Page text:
Endocervical crypt involvement by high-grade cervical intraepithelial neoplasia after large loop excision of transformation zone: Do we need a different follow-up strategy?
Article first published online: 6 JUL 2012
© 2012 The Authors. Journal of Obstetrics and Gynaecology Research © 2012 Japan Society of Obstetrics and Gynecology
Journal of Obstetrics and Gynaecology Research
Volume 39, Issue 1, pages 280–286, January 2013
How to Cite
Kodampur, M., Kopeika, J., Mehra, G., Pepera, T. and Menon, P. (2013), Endocervical crypt involvement by high-grade cervical intraepithelial neoplasia after large loop excision of transformation zone: Do we need a different follow-up strategy?. Journal of Obstetrics and Gynaecology Research, 39: 280–286. doi: 10.1111/j.1447-0756.2012.01943.x
- Issue published online: 7 JAN 2013
- Article first published online: 6 JUL 2012
- Received: January 31 2012.; Accepted: April 13 2012.
- cervical intraepithelial neoplasia;
- crypt involvement;
- large loop excision of transformation zone;
- recurrence of the disease;
- repeat treatment
Aims: The aim of this study was to determine the effect of endocervical crypt involvement in specimens with clear margins on recurrence following large loop excision of transformation zone (LLETZ).
Material and Methods: This was an observational cohort study. In the colposcopy unit in a university teaching hospital we prospectively collected data for women who underwent LLETZ treatment for high-grade cervical intraepithelial neoplasia (CIN) between 2003 and 2004. We determined the difference in recurrence rate and need for repeat treatment between groups with and without crypt involvement in the primary histology. We prospectively collected data of follow up until 2010. The recurrence was analyzed using Cox regression.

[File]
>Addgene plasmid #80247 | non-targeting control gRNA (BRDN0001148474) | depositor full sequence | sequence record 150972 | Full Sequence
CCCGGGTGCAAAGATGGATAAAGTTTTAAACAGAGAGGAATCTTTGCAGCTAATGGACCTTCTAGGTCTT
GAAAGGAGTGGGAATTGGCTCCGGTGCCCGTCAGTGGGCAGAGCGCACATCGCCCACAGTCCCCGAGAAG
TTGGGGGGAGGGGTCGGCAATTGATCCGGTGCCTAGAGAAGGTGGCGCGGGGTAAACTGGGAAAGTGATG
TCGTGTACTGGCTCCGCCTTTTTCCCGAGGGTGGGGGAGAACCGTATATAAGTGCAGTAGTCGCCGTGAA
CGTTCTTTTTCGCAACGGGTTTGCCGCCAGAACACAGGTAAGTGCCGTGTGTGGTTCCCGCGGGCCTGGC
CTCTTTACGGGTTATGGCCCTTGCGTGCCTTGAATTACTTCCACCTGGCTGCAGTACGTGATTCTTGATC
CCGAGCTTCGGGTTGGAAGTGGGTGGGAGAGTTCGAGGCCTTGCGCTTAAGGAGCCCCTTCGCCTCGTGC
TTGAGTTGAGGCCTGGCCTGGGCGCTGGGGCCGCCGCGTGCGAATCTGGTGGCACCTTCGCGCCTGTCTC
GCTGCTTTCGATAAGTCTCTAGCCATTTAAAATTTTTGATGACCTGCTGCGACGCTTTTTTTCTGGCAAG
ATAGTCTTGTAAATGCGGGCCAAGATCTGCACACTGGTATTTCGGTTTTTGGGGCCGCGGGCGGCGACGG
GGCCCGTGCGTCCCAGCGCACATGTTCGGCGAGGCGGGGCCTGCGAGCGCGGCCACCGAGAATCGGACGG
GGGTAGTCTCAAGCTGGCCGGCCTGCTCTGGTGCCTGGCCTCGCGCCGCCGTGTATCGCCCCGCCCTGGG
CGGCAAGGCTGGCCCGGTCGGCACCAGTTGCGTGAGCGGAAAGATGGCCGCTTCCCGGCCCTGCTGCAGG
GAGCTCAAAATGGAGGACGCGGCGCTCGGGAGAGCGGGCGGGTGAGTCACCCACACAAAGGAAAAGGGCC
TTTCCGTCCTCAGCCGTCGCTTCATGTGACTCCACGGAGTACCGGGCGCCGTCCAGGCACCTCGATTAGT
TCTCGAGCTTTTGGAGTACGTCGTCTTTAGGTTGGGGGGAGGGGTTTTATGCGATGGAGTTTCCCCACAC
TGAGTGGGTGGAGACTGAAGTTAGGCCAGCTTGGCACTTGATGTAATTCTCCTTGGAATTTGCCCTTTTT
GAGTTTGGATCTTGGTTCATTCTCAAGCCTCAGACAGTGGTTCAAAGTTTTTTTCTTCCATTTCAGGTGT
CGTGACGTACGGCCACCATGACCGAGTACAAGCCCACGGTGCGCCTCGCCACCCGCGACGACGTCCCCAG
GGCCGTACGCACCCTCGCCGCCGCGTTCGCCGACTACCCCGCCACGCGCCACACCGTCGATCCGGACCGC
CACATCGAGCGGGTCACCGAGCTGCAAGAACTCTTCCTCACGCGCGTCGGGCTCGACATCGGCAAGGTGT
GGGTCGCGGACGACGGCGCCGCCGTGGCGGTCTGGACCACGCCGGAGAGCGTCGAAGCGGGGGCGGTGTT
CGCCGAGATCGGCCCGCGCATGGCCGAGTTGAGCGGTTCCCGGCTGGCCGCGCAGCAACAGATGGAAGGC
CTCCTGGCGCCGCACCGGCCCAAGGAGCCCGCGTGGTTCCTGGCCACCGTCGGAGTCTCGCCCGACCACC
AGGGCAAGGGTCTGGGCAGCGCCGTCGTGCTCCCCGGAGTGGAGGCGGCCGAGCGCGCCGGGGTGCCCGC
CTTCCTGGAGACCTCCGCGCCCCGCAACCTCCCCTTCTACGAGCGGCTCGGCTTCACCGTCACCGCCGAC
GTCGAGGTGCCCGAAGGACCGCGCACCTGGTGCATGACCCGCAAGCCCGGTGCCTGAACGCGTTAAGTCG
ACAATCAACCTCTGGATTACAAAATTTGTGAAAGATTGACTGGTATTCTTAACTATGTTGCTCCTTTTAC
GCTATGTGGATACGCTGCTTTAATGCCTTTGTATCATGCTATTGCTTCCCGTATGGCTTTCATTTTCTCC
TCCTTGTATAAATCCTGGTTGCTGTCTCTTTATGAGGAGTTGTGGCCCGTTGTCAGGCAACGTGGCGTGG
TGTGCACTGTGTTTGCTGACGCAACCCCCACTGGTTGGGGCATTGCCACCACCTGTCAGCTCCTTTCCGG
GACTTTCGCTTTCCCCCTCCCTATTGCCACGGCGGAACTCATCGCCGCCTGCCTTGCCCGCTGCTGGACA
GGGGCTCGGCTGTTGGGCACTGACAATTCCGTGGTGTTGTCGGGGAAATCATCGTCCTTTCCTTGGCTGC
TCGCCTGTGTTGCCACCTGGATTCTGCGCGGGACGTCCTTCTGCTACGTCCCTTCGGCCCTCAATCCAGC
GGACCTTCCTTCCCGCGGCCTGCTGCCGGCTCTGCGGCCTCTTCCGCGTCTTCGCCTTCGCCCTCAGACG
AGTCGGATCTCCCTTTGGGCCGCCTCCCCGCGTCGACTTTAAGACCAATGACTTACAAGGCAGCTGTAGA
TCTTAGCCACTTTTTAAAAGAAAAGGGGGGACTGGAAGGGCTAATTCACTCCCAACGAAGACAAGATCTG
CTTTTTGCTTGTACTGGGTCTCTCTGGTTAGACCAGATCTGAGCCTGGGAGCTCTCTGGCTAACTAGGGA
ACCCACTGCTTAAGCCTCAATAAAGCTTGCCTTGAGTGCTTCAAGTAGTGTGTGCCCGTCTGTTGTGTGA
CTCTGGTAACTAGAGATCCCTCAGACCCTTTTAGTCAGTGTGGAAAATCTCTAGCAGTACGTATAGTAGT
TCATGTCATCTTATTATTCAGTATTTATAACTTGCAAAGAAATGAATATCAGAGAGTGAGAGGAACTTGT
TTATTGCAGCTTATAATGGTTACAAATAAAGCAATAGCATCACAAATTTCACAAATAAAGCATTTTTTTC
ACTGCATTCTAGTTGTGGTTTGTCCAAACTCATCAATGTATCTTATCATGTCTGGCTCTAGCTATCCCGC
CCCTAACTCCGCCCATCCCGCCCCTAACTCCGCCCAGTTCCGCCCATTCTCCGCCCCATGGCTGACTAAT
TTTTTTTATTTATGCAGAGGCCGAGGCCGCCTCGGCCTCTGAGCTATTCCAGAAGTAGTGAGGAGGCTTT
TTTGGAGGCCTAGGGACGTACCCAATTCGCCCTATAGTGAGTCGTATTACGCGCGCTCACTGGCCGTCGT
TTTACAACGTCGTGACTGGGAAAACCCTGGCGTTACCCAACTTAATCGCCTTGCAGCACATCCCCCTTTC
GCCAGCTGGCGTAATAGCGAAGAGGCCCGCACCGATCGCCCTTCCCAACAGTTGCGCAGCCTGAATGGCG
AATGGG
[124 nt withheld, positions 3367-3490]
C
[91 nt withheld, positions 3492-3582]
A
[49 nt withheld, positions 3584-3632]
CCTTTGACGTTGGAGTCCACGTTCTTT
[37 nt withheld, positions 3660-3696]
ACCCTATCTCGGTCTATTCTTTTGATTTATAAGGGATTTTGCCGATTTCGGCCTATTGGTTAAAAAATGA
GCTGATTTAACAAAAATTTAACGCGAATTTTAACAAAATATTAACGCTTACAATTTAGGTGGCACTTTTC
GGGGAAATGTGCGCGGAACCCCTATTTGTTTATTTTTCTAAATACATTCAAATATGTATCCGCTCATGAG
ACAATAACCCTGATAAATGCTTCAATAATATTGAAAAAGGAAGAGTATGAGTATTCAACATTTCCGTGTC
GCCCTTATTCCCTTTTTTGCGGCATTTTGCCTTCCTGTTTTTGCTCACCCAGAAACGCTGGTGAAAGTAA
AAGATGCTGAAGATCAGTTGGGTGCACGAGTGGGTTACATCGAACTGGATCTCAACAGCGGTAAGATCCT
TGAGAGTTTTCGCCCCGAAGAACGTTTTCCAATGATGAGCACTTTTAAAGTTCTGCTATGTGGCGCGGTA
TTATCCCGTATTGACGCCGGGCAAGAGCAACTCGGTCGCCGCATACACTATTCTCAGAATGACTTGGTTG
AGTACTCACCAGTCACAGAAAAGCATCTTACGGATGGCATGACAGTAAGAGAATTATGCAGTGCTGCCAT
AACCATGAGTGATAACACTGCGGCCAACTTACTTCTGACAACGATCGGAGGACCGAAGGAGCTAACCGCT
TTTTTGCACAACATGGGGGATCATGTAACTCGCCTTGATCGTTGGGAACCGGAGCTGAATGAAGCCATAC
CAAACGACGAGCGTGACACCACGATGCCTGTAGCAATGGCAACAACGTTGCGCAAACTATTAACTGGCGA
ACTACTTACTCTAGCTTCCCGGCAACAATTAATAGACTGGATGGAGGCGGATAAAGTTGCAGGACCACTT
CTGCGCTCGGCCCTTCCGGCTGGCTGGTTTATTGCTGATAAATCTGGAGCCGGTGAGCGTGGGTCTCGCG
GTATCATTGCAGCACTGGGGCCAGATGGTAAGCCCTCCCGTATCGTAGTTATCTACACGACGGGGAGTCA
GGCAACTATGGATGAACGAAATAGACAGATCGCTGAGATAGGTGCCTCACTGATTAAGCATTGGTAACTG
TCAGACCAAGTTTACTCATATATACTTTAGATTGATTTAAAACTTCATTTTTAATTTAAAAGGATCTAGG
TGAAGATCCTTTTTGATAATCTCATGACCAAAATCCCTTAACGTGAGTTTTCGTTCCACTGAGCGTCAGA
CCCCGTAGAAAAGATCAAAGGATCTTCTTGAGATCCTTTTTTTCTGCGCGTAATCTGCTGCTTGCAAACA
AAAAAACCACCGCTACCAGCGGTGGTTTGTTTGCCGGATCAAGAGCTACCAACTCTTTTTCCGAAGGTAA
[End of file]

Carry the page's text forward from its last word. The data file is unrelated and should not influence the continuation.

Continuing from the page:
Results: A total of 309 women had complete excision of the margins following LLETZ treatment for CIN 2 or 3. There was no significant difference in age between groups with (30.2) and without (29.7) crypt involvement (P < 0.25). There was a significant difference in the prevalence of abnormal smear results before and after LLETZ between groups with or without crypt involvement (P = 0.043). The need to perform a repeated treatment was significantly different between groups with and without crypt involvement (P < 0.024). A full model significantly predicted recurrence of cervical pathology (P < 0.009) that necessitated treatment when crypt involvement was present. The odds ratio for repeat treatment with crypt involvement was 2.67 (confidence interval, 1.27–5.64).
Conclusions: Our study showed that positive involvement of endocervical crypt by CIN in a cervical loop excision specimen increases the frequency of subsequent episodes of treatment.